Loneliness Makes A Writer Says Perumal Murugan
By Sukant Deepak
NEW DELHI, (IANS) – It is an unusual interaction. You ask the questions, and two kind people, who know Tamil, translate them for him. He answers in his native tongue, and his replies come back in English. While this delicate ballet takes place, Perumal Murugan never takes his eyes off you. Is he even blinking? It is unnerving. He is perhaps looking inside you.
Long back, he had once asked you, “Isn’t life, but memories?” Maybe he will say something today too that will refuse to leave.
Murugan, who has to his credit twelve novels, six collections of short stories, six anthologies of poetry, and several non-fiction books, with ten of his novels translated into English and is a recipient of the JCB Prize for Literature among several others, starts the conversation on loneliness.
He says it is not a bad thing. For him, it has always been extremely important.
“How will writing happen if there are too many sounds? Internal isolation magnetizes words. They start coming easy. The mind willingly travels lands far and wide and looks for stories. Melancholy has a strange charm. It is only when alone that you are truly yourself,” he says.
Currently working on a new set of short stories to be published soon, the author is working on the theme of how pets affect human lives and their affairs.
Exploring their connection with men, he adds, “I come from an agricultural family which had lots of goats, cows, and bullocks. In those times, they helped us in their work. Now, with youngsters going abroad for work, pets serve a different purpose for their parents. They depend on them for company now… a one-way dialogue. It is tragic but see, they (animals) are in so many ways more relevant to our lives in present times.”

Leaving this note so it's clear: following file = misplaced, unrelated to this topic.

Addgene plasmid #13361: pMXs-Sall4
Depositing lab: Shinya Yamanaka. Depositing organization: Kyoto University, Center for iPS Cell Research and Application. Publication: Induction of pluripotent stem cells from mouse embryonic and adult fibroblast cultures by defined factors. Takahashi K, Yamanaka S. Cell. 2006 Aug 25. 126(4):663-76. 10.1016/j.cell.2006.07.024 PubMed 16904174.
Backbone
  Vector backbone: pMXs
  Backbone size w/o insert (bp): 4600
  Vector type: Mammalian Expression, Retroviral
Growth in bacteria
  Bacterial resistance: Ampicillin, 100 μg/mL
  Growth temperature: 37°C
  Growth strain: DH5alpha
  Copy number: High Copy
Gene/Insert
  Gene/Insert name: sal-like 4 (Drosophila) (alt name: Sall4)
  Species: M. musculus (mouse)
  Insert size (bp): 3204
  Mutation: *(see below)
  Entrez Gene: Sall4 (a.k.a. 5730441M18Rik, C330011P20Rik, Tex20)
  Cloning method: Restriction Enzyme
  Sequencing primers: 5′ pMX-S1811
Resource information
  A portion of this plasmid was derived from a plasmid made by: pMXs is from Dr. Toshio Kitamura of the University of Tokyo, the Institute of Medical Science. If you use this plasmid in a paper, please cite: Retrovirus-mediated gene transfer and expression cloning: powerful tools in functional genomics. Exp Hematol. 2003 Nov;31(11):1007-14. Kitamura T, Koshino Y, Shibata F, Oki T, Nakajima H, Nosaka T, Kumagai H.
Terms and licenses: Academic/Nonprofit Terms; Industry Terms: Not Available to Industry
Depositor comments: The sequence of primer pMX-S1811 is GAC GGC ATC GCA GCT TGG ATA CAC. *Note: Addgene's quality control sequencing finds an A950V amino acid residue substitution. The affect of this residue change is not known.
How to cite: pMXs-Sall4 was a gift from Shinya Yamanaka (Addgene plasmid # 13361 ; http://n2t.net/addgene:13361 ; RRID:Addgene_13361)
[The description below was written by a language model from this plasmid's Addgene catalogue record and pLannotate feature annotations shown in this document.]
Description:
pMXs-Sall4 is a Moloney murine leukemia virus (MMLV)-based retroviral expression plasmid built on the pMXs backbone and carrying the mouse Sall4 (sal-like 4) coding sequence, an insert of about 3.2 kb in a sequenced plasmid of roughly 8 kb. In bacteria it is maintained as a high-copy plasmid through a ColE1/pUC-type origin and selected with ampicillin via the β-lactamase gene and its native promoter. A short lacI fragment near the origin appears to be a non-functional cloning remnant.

A staunch Marxist, Murugan, despite all the failings of Indian communists politically, continues to stay true to the essence of communism.
“Politics is only one aspect of Marxism. It does not matter how relevant they are in terms of vote share. Look at the contribution of the ideology to literature and the arts, how it has been instrumental in making so many of us sensitive towards everything around us.”
The author who hit international headlines post the book ‘One Part Woman’, published in 2010 and translated into English in 2013 faced a lawsuit filed against him by caste-based groups accusing him of hurting their religious sentiments, and he declared on his Facebook page: “Perumal Murugan the writer is dead. As he is no God, he is not going to resurrect himself. He also has no faith in rebirth. An ordinary teacher, he will live as P. Murugan. Leave him alone.”
However, in 2015, the Madras High Court dismissed the case against him. In an epilogue, the bench called on the author to start writing again: “Let the author be resurrected to what he is best at. Write.”
Remembering that time, Murugan says that the judge was not just supporting him but also freedom of expression.
“But there is still an invisible fear… of books being banned, of freedom of expression curtailed. Democracy must prevail, under all circumstances.”
For someone who has been translated widely, and published in English by Penguin and HarperCollins India, it is not just about the fact that the translator is proficient in both languages.
“He/she needs to understand the intricacies of the village dialects too. The metaphors of country life can be tough to put in words in another language,” he concludes.